Wildfire Smoke Brings Haze, Vivid Sunsets to East Coast–and the Photos Are Incredible

September 19, 2020 Updated: September 20, 2020

The smoke from dozens of brush fires in the western United States is stretching clear across the country—and even pushing into Mexico, Canada, and Europe. While the dangerous plumes are forcing people inside along the West Coast, residents thousands of miles away in the East are seeing unusually hazy skies and remarkable sunsets.

The fires racing across tinder-dry landscapes in California, Idaho, Oregon, and Washington are extraordinary, but the long reach of their smoke isn’t unprecedented. While there are only small pockets in the southeastern United States that are haze free, experts say the smoke poses less of a health concern for those who are farther away.


The sun was transformed into a perfect orange orb as it set over New York City on Tuesday. Photographs of it sinking behind the skyline and glinting through tree leaves flooded social media. On Wednesday, New Jersey residents described a yellow tinge to the overcast skies, and weather forecasters were kept busy explaining the phenomenon and making predictions as to how long the conditions would last.

On the opposite coast, air quality conditions were among some of the worst ever recorded. Smoke cloaked the Golden Gate Bridge and left Portland and Seattle in an ashy fog, as crews have exhausted themselves trying to keep the flames from consuming more homes and even wider swaths of forest.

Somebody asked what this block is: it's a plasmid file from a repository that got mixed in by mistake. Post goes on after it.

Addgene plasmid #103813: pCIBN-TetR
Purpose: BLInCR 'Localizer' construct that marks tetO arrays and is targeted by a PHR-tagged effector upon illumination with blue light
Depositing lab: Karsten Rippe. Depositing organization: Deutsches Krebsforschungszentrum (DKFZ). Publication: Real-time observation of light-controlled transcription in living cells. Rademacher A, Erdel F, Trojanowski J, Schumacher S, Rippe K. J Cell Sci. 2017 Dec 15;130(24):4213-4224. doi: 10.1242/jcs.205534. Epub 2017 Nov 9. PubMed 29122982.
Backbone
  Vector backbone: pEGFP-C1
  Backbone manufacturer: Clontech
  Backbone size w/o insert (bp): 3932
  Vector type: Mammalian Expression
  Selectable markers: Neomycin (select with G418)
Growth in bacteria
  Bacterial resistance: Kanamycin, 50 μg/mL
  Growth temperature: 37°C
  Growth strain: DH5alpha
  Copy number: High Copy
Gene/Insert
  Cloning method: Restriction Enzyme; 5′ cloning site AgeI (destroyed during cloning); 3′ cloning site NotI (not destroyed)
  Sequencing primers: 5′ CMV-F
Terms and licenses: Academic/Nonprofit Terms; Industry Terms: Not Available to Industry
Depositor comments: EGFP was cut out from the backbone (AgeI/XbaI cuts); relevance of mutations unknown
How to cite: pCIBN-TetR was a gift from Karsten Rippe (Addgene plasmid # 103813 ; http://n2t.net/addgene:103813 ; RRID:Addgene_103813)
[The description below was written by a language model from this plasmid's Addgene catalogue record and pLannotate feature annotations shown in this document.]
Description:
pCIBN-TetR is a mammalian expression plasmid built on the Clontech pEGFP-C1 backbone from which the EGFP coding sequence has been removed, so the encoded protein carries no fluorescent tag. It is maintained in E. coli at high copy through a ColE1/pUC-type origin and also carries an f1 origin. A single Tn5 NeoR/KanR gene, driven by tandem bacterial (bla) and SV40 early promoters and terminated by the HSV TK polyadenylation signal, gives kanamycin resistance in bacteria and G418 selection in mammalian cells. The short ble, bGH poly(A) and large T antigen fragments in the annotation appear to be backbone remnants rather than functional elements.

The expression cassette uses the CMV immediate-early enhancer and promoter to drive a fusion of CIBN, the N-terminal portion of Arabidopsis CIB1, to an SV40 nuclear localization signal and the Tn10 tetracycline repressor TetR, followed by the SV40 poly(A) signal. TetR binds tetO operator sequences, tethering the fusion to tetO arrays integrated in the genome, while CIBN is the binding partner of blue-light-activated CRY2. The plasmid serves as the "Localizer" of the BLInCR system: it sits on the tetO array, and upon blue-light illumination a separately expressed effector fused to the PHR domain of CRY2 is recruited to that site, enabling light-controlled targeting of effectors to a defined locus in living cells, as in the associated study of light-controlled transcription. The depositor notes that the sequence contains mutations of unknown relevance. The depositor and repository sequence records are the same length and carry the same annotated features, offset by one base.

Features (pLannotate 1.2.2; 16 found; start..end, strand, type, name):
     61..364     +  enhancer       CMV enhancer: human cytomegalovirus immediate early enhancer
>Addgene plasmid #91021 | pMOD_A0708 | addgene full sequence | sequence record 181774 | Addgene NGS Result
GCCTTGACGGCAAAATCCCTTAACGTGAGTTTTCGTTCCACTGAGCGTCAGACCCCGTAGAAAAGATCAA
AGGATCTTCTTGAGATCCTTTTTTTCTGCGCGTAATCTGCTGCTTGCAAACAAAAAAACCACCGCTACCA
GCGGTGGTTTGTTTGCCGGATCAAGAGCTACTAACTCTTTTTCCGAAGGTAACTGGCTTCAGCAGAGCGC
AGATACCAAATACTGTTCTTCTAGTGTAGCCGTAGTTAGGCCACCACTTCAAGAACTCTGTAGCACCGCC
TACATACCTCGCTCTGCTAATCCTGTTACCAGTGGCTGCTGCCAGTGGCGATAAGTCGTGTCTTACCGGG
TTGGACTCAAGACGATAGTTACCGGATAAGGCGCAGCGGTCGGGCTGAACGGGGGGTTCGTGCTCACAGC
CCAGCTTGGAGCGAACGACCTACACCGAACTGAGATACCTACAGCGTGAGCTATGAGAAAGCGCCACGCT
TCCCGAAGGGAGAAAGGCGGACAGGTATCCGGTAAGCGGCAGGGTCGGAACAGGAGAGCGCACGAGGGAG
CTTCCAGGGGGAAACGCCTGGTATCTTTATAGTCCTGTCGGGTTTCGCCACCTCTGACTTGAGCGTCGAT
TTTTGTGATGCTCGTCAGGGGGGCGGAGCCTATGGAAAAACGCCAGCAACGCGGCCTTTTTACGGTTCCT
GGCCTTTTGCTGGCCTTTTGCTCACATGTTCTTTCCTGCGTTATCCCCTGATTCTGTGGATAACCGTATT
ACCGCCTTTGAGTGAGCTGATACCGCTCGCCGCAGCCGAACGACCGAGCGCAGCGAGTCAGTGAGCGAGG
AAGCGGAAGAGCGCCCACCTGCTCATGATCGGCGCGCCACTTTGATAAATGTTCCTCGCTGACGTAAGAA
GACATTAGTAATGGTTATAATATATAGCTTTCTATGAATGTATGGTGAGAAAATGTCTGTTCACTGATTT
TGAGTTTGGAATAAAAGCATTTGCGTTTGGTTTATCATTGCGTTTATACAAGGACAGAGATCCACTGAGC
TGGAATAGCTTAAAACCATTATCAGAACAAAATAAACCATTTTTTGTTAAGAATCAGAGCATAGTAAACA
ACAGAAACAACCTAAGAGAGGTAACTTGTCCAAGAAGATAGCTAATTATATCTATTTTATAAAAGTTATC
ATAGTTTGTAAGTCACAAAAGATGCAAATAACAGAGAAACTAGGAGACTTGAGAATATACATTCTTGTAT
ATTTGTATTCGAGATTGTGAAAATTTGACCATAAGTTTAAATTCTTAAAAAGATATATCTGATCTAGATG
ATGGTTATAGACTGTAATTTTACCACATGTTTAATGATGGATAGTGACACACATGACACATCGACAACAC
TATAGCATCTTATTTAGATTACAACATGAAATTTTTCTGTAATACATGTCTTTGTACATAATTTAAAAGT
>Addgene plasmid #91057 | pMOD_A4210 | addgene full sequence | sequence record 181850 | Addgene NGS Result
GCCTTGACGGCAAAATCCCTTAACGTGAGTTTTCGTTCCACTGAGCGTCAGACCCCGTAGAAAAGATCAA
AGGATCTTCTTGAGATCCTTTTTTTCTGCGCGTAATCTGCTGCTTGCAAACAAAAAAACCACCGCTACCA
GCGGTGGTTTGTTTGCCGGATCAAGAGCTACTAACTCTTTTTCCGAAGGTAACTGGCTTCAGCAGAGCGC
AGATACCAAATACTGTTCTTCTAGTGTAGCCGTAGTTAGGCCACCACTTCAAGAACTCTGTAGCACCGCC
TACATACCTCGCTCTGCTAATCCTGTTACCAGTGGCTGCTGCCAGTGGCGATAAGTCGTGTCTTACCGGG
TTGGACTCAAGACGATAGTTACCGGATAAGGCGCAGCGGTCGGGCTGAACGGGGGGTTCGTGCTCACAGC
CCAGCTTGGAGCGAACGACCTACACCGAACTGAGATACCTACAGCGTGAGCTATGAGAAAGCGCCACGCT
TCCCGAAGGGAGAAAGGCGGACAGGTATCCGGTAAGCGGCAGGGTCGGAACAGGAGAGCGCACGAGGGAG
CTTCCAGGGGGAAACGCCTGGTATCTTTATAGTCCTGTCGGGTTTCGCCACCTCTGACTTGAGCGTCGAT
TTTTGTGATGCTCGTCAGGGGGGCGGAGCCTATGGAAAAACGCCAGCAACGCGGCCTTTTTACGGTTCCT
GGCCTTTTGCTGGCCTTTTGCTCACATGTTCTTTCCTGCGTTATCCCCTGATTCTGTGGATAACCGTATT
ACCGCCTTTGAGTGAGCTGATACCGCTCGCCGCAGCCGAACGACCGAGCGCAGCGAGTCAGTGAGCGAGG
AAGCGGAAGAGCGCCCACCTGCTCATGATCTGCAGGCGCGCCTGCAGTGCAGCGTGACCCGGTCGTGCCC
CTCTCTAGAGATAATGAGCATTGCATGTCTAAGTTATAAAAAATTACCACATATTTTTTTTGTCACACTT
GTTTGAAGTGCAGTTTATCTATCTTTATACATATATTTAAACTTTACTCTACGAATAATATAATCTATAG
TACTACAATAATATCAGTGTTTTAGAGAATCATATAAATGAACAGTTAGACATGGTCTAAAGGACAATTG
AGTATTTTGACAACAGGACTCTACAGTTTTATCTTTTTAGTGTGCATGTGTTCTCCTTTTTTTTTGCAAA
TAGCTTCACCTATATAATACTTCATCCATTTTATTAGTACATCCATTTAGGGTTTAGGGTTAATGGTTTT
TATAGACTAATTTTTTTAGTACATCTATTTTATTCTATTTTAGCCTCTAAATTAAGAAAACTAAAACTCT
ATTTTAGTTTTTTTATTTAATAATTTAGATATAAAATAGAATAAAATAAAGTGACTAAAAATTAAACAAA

Satellite images showed that smoke from the wildfires has traveled almost 5,000 miles (8,000 kilometers) to Britain and other parts of northern Europe, scientists said Wednesday.

The current weather system, which favors a westerly wind across the higher levels of the atmosphere, is to blame for the reach of the smoke, experts explained.

“We always seem, at times, to get the right combination of enough smoke and the upper level jet stream to line up to bring that across the country, so we’re just seeing this again,” said Matt Solum with the National Weather Service’s regional operations center in Salt Lake City, Utah. “It’s definitely not the first time this has happened.”

There could be some easing of the haze this weekend as a storm system is expected to move into the Pacific Northwest and could affect the conditions that helped the smoke travel across the country. But Solum said there’s always a chance for more smoke and haze to shift around.


“Just due to all the wildfires that are going on, this is likely going to continue for a while,” he said. “You might have ebbs and flows of that smoke just depending on how the upper level winds set up.”

Kim Knowlton, a senior scientist with the Natural Resources Defense Council in New York City, said she woke up Wednesday to a red sunrise and more haze.

She said millions of people who live beyond the flames can end up dealing with diminished air quality as it’s not uncommon for wildfire smoke to travel hundreds of miles.

Although the health impacts are reduced the farther and higher into the atmosphere the smoke travels, Knowlton and her colleagues said the resulting haze can exacerbate existing problems like asthma and add to ozone pollution.